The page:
Father acquitted after accused of critically injuring infant daughter

A young Ontario father was acquitted after being accused of seriously injuring his infant daughter.
A young Ontario father was acquitted after being accused of seriously injuring his infant daughter. Nick Westoll / File / Global News

BARRIE, Ont. – A young Ontario father accused of critically injuring his infant daughter and leaving her with severe brain damage has been acquitted after a court found it could not rule out the possibility that the girl had been harmed by her mother.

The man, then 19, was charged with aggravated assault and failing to provide necessaries of life after his then one-month-old baby was taken to hospital on December 27, 2016.

Court documents say the girl continues to show “significant developmental delays and a limited prognosis for recovery.”



A Barrie, Ont., court heard the baby’s father took care of her at his family’s home on Boxing Day and brought the child to her mother around noon the following day.


The mother tried to take the baby to a previously booked doctor’s appointment but realized she had gotten the date wrong and the doctor’s office was closed, the document says. Frustrated, she decided to go shopping with a friend later that afternoon, taking the baby with her, it says.

The friend noticed the baby twitching violently sometime after 4:30 p.m. and grew concerned, suggesting the child be taken to hospital, court heard. The child’s mother continued to shop for about 45 minutes and called Telehealth around 7:45 p.m.

Ambulances then whisked the baby to hospital, where doctors found she was lethargic, had an irregular heartbeat and at times stopped breathing, court heard. She was also twitching on her left side and required “extensive life resuscitation efforts,” the document says.


“This is an incredibly tragic case. A young baby, barely a month old, sustained severe brain injuries that imperilled her life. By some miracle, she did not die. Her life was, however, forever altered,” Di Luca wrote in his judgment.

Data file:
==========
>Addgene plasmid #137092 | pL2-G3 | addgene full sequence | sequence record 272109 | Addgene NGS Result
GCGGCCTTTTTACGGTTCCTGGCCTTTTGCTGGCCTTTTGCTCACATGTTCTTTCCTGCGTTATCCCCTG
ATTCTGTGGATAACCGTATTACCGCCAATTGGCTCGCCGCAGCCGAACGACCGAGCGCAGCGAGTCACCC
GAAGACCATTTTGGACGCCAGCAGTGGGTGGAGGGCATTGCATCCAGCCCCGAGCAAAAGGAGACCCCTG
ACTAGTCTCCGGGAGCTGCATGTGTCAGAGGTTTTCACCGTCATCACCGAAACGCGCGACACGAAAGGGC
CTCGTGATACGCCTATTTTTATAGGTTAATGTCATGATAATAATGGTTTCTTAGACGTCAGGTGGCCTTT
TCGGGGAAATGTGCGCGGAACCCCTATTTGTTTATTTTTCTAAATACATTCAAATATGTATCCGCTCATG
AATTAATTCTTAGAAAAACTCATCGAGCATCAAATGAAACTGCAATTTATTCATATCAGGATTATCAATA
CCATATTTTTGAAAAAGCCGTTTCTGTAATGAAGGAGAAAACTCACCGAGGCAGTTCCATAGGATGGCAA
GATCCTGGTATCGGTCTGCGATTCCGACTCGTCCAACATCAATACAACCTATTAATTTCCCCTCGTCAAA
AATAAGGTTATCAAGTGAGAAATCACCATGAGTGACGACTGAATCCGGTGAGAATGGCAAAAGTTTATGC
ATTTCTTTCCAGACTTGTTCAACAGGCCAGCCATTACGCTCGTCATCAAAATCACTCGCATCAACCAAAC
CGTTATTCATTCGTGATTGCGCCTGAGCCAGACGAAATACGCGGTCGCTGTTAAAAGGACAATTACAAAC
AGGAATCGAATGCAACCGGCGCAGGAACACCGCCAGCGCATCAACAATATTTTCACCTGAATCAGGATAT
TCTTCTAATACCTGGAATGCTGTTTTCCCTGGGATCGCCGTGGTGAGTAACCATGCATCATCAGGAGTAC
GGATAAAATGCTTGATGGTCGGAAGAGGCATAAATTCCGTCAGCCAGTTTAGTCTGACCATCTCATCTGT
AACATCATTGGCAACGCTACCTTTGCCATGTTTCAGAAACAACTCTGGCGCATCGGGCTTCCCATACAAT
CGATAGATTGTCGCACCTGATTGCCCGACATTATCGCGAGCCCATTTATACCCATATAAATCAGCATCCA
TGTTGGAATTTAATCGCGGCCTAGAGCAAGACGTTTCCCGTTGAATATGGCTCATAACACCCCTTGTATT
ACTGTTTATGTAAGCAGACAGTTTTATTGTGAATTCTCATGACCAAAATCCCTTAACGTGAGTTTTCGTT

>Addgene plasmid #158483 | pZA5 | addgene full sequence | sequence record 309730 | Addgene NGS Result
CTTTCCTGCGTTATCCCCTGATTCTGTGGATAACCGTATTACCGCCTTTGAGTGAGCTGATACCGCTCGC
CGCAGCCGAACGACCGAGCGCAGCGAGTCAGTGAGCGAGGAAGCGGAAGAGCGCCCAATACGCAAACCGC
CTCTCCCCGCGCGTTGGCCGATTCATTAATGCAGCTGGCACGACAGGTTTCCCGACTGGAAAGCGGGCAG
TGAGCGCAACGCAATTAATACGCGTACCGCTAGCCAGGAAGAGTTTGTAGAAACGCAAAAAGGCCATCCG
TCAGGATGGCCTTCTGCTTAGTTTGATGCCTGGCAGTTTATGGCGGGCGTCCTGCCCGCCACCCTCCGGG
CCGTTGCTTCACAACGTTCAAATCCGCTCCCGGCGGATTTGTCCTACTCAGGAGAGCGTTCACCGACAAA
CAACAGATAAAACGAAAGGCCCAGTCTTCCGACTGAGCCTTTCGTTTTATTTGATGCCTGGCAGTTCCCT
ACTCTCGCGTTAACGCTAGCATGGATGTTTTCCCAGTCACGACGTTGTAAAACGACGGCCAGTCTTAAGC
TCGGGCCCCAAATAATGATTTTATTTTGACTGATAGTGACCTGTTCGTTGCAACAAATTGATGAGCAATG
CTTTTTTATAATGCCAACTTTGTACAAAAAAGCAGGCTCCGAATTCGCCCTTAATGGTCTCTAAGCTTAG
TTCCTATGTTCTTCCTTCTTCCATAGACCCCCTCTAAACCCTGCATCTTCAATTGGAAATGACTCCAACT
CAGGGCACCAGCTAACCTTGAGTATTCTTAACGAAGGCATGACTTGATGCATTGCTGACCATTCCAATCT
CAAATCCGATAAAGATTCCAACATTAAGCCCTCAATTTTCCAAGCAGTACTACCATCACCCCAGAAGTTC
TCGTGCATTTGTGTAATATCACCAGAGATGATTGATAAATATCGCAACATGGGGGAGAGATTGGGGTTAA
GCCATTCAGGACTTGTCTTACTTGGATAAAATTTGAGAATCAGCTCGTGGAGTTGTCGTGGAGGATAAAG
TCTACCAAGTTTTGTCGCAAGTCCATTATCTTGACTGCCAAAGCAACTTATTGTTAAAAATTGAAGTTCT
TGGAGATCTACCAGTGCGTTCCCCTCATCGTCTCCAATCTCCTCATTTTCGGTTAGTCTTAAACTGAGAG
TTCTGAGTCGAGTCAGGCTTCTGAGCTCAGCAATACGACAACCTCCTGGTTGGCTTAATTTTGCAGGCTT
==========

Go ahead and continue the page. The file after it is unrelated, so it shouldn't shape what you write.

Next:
“On the evidence before me, it is likely that both (the mother and father) were too young and too ill-equipped to become parents.”


Prosecutors argued the mother’s testimony, in which she denied hurting her baby, combined with the circumstantial evidence made the father’s guilt the only reasonable inference, the document says.


The judge said it was possible the baby was injured when she was brought to her mother, but he said it was also possible the girl “simply was tired from having been moved around a lot at Christmas, was not eating that morning because of changes in her diet and was pale and cold due to the weather.”


“While it is possible that the child was manifesting symptoms of the injury that grew more severe as the day progressed, one other possible explanation is that the child was injured later that day,” he said.

Di Luca agreed there were issues with the mother’s credibility, noting she lied to police about going out with friends on Boxing Day, and her evidence about the father had “an element of hindsight bias and animus.”

What’s more, he said the woman’s account of the shopping trip was “concerning,” suggesting she perhaps did not want to admit that she kept shopping after her friend told her to take the baby to the hospital or that she was not being candid about what happened to the child.


While the judge did not accept her denial of responsibility, he stressed he was not making a finding that she had harmed the child. Nor could he conclusively find that the father had done so, or that the young man had failed to get the baby the medical attention she needed.